According to the Corporate Finance Institute, a hostile acquisition, which is more commonly known as a hostile takeover, is the acquisition of one company—the target company—by another by going through the company's shareholders. The acquirer is able to acquire the target company by proxy vote or a tender offer. The difference between a hostile takeover and a friendly acquisition is that the target company's board of directors does not approve of the transaction. If the initiation of a hostile takeover is imminent, the target Florida business has a few defense options.
Floridian business owners like you may come to a point in which your business may join together with another. But is this joint venture a merger, or is it an acquisition? What are the differences between the two?
Many business people in Florida may decide to acquire another company to help boost their own business. This decision usually should not be made lightly and it is important for people to consider a few key factors as they evaluate their options.
When one company buys another company in Florida, it sometimes is hostile. These are the mergers we so often hear about because they often involve litigation and drama that piques people's interest. However, many times when two companies become one, it is an amicable situation. This, according to Dummies.com, is called a friendly merger.
If you have an ownership interest in a Florida corporation, you want to protect that interest and receive the maximum financial benefits to which you are entitled. But what if another company wants to buy your company? Is that in your best interests despite whatever reservations your corporation’s board of directors may have?
Mergers and acquisitions are widely considered to be a healthy part of the corporate world, opening doors for competition and innovation. However, as you are aware, few mergers in Florida and elsewhere go perfectly smoothly. Most newly-merged entities experience a few bumps in the road during the first few weeks and months after the change. Indeed, it can take some businesses a couple of years to acclimate to what may feel to employees and customers as a completely new company.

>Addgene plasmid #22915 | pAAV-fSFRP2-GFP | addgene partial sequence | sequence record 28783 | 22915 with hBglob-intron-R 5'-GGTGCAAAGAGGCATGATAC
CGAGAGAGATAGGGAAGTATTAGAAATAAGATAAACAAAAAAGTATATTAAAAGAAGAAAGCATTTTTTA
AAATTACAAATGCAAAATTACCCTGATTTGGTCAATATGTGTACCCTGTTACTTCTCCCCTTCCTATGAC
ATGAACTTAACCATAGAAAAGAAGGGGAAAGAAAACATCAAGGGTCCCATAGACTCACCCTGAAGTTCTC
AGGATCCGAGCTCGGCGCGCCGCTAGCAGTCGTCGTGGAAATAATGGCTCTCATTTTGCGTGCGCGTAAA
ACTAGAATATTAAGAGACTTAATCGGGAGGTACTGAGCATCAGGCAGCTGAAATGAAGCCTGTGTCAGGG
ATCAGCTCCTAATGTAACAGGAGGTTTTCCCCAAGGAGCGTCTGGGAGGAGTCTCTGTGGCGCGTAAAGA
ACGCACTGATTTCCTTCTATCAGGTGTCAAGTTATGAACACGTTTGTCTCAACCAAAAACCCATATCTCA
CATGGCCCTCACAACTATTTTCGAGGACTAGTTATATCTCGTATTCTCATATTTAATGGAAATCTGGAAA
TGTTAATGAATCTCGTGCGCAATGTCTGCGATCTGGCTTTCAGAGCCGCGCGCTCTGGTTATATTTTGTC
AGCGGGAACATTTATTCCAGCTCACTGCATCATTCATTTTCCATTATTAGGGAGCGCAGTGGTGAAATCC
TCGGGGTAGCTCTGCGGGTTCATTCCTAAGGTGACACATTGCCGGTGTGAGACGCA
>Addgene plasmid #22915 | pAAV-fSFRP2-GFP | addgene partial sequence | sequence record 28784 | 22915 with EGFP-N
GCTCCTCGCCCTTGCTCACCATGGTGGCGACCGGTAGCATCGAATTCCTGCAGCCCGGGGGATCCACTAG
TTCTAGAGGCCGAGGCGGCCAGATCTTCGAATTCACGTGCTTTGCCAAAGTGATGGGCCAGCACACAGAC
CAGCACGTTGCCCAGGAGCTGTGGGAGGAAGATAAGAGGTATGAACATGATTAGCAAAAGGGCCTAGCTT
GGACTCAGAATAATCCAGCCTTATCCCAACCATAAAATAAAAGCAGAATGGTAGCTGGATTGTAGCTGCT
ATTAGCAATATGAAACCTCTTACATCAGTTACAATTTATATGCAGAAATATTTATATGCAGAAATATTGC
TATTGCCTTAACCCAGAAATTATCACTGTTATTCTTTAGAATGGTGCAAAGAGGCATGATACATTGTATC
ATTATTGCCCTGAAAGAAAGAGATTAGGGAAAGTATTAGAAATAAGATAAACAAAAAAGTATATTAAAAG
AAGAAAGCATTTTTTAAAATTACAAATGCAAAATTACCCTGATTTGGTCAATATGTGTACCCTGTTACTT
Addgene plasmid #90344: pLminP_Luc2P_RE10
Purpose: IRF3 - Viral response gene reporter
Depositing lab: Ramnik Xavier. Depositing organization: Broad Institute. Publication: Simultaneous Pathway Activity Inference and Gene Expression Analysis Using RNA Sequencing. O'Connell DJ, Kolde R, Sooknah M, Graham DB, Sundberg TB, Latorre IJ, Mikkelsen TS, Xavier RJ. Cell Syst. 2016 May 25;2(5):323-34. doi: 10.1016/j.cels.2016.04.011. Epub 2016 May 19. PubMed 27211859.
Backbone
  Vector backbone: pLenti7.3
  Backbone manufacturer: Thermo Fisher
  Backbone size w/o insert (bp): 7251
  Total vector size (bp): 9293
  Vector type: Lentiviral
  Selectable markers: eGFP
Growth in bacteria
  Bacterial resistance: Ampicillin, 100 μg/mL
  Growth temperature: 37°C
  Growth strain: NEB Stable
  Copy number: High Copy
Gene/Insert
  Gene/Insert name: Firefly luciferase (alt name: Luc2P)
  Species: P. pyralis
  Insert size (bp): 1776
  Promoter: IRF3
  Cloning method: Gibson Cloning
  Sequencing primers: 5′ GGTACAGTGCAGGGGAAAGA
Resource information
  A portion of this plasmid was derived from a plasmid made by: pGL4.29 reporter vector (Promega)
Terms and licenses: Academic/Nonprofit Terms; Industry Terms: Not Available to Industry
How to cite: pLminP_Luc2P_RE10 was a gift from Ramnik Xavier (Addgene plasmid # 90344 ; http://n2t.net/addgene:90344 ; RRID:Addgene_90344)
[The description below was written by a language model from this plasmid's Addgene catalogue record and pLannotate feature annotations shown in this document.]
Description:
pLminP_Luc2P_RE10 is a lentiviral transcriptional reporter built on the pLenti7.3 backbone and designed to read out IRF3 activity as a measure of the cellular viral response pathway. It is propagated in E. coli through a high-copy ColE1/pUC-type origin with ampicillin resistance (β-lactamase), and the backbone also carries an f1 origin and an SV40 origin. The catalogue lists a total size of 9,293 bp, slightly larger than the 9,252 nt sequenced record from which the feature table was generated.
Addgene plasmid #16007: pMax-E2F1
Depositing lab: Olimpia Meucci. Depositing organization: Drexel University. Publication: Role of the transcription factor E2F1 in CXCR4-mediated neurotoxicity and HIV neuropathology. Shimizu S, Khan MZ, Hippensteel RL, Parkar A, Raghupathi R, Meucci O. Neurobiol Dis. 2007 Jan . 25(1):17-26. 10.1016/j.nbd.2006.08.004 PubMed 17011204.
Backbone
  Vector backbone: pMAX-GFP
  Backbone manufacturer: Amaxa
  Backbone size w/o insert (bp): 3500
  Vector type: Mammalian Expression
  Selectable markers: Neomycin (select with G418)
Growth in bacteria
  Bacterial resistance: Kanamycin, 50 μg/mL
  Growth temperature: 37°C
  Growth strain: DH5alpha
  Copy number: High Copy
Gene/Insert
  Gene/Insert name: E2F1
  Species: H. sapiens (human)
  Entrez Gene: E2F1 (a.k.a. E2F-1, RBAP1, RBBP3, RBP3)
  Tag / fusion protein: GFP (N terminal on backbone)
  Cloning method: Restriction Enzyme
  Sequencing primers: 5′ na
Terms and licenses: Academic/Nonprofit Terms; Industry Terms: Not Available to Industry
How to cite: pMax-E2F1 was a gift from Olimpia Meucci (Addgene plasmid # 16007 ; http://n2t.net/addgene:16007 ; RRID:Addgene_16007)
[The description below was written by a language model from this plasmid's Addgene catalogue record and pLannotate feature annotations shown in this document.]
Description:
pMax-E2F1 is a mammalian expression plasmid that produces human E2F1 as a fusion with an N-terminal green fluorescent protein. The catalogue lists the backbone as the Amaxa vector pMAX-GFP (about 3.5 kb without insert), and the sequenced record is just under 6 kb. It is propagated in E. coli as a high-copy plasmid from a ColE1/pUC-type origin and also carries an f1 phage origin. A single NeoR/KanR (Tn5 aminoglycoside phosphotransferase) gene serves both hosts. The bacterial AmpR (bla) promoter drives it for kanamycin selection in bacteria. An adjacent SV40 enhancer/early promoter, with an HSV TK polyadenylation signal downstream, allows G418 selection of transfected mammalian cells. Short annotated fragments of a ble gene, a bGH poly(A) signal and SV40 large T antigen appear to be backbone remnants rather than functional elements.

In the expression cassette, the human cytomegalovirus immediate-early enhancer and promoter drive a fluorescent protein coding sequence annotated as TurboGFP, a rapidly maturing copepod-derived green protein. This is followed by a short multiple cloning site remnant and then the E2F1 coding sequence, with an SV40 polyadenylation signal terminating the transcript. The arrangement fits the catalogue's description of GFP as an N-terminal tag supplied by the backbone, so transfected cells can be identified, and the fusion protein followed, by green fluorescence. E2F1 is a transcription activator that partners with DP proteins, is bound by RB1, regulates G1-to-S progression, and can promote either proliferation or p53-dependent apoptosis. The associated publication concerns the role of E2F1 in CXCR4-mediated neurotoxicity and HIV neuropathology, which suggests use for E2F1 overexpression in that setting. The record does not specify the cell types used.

When you decide to merge your Florida business with another company, this time can be hectic for both companies. However, there are many things you can do to ensure that the process is as smooth as possible.
The mergers and acquisitions process is rarely a simple and straightforward one. Executives will be confronted with new tasks and responsibilities, and employees on both sides face their comfortable, familiar company culture shifting and changing. Many may fear for their job security. At the Law Offices of Levi Williams, P.A., we are aware that consumers are also affected during mergers of Florida companies. It is important that you understand the different facets of a merger, so you can avoid the worst of the hurdles while the dust settles.
If you are the owner or high-level executive of a business in Florida, you may be eyeing the possibility of merging with another company. There can be multiple benefits to doing this that include reducing competition, increasing the breadth and depth of your offering or providing a footing into a new market area. While the reasons for merging with another business may be clear, the path to making your merger successful is not always quite as clear or easy.
Florida residents and businesses often see companies start up, go away, grow or merge with other companies. Many things can come into play in determining the path that a particular business will take including the industry in which it operates, local market forces, management teams and more. When two companies choose to join forces, there may well be expected some amount of benefit to both as well as to consumers or customers.